Friday, January 7, 2005
Tsunami Relief -- Credibility issue
Money is pouring into the government kitty as well as those of NGOs and other private organisations. Yesterday at the Tsunami Relief Conference in Jakarta, Kofi Annan said some 4 billion dollars is needed for reconstruction and he expressed fears that all the assured sums may not materialise. Some papers carried photos of relief workers counting currency notes that have come in. Now, this is hard cash. The amounts of money that have indeed materialised; though it may be just a small fraction of what is needed.
But sadly there is lot of talk on whether the money will indeed reach the victims. At the root of it is the issue of trust and perception. Whether it is in India or the US or Europe, when you send a cheque. there is absolutely no way of knowing how that particular amount of money has ended up. You can track it, only if you specifically sponsore a project, where you can then ask the project manager what has been done with the X amount of money that you gave.
Now here is a case where all and sundry have invited help; and equally all and sundry have sent cheques. If you didn't have faith you wouldn't have paid. And if you have paid you have done that to an organisation which you trust. Since in this mass contribution scenario, there is no way of tracking the individual sums of money, we all who have contributed have only one option: be optimistic and hope that every paisa has been utilised well.
As mentioned the credibility issue has largely got to do with our perception of the system that we live in. The government could have done much more. Instead of merely saying we need lots of aid, the central government and Jayalalithaa government could have instituted a well-publicised and clearly visible Tsunami Relief Coordinating Agency, under the command of a group of public servants who enjoy a lot of respect and admiration in the eyes of the public.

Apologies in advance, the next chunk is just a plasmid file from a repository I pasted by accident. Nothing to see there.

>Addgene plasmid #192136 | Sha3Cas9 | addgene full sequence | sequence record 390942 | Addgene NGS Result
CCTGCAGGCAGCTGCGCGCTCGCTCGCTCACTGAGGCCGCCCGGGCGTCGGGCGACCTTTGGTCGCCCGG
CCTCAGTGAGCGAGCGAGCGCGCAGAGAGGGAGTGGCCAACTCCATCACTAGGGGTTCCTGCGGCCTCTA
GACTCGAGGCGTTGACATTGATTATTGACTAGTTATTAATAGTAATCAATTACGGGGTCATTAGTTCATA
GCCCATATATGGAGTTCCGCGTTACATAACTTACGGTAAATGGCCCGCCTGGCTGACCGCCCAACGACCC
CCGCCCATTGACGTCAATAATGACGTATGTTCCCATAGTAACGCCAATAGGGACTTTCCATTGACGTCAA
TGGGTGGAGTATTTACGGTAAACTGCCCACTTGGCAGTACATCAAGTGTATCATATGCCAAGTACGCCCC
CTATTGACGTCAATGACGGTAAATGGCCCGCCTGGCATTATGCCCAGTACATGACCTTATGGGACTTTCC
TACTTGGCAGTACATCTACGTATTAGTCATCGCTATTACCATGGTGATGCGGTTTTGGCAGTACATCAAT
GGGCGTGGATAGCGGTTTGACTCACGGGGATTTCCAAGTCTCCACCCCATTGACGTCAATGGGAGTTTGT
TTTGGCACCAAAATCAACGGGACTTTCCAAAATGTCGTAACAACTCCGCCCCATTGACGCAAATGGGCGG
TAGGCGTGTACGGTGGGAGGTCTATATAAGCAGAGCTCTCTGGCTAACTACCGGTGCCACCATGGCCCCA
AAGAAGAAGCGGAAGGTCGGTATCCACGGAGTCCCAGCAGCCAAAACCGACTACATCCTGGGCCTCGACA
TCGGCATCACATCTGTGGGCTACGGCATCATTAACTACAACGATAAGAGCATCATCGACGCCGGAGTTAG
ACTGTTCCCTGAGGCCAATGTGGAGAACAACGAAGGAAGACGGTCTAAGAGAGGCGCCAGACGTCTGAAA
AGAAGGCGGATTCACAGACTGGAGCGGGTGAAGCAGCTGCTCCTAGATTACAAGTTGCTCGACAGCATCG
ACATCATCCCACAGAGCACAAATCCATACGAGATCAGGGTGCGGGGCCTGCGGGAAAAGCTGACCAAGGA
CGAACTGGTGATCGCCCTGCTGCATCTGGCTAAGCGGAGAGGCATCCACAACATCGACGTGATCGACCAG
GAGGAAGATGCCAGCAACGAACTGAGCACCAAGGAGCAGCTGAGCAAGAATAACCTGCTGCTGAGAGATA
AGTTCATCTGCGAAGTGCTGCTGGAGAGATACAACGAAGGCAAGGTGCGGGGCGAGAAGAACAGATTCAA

Instead of getting people to send money to PM's and CM's Relief Fund (which is not specifically for Tsunami, but for all disasters), the govt should have got people to send money to this government Agency. To tackle the multiplicity of private organsations, this Agency should have put out a list of such organisations that are trust-worthy (after duly examining their credentials.) And, this Agency should have given free access to the media, so that the whole exercise is absolutely transparent. Now, this would have boosted the credibility of the relief fund enormously. And, there would have been fewer skeptics around.
The Agency could then have announced that it has received this much sum: out of which so much is being spent of this, so much on that etc. A detailed income - expenditure account should be published. And, when people see for themselves that what was planned has actually materialised, they develop trust and faith in the system. Something that our country lacks horribly.
It is not that the US or the West in general is free of corruption. Crooks are there too. But still why people say "In the West things are much better"? It's because one, corruption is minimal, and two, in spite of corruption things work.
In the US you may not know where your contribution of $50 has gone. But, you see a lot of relief and rehabilitation taking place, through a systematic and transparent mechanism. Here, neither you know where your Rs 1,000 has gone nor you see a very efficient network putting things back in order. If the latter is set right, the former will take care of itself.
It's not enough that India just tells world that we don't need foreign aid, we can well look after ourselves. We need to show ourselves first that we can indeed look after ourselves.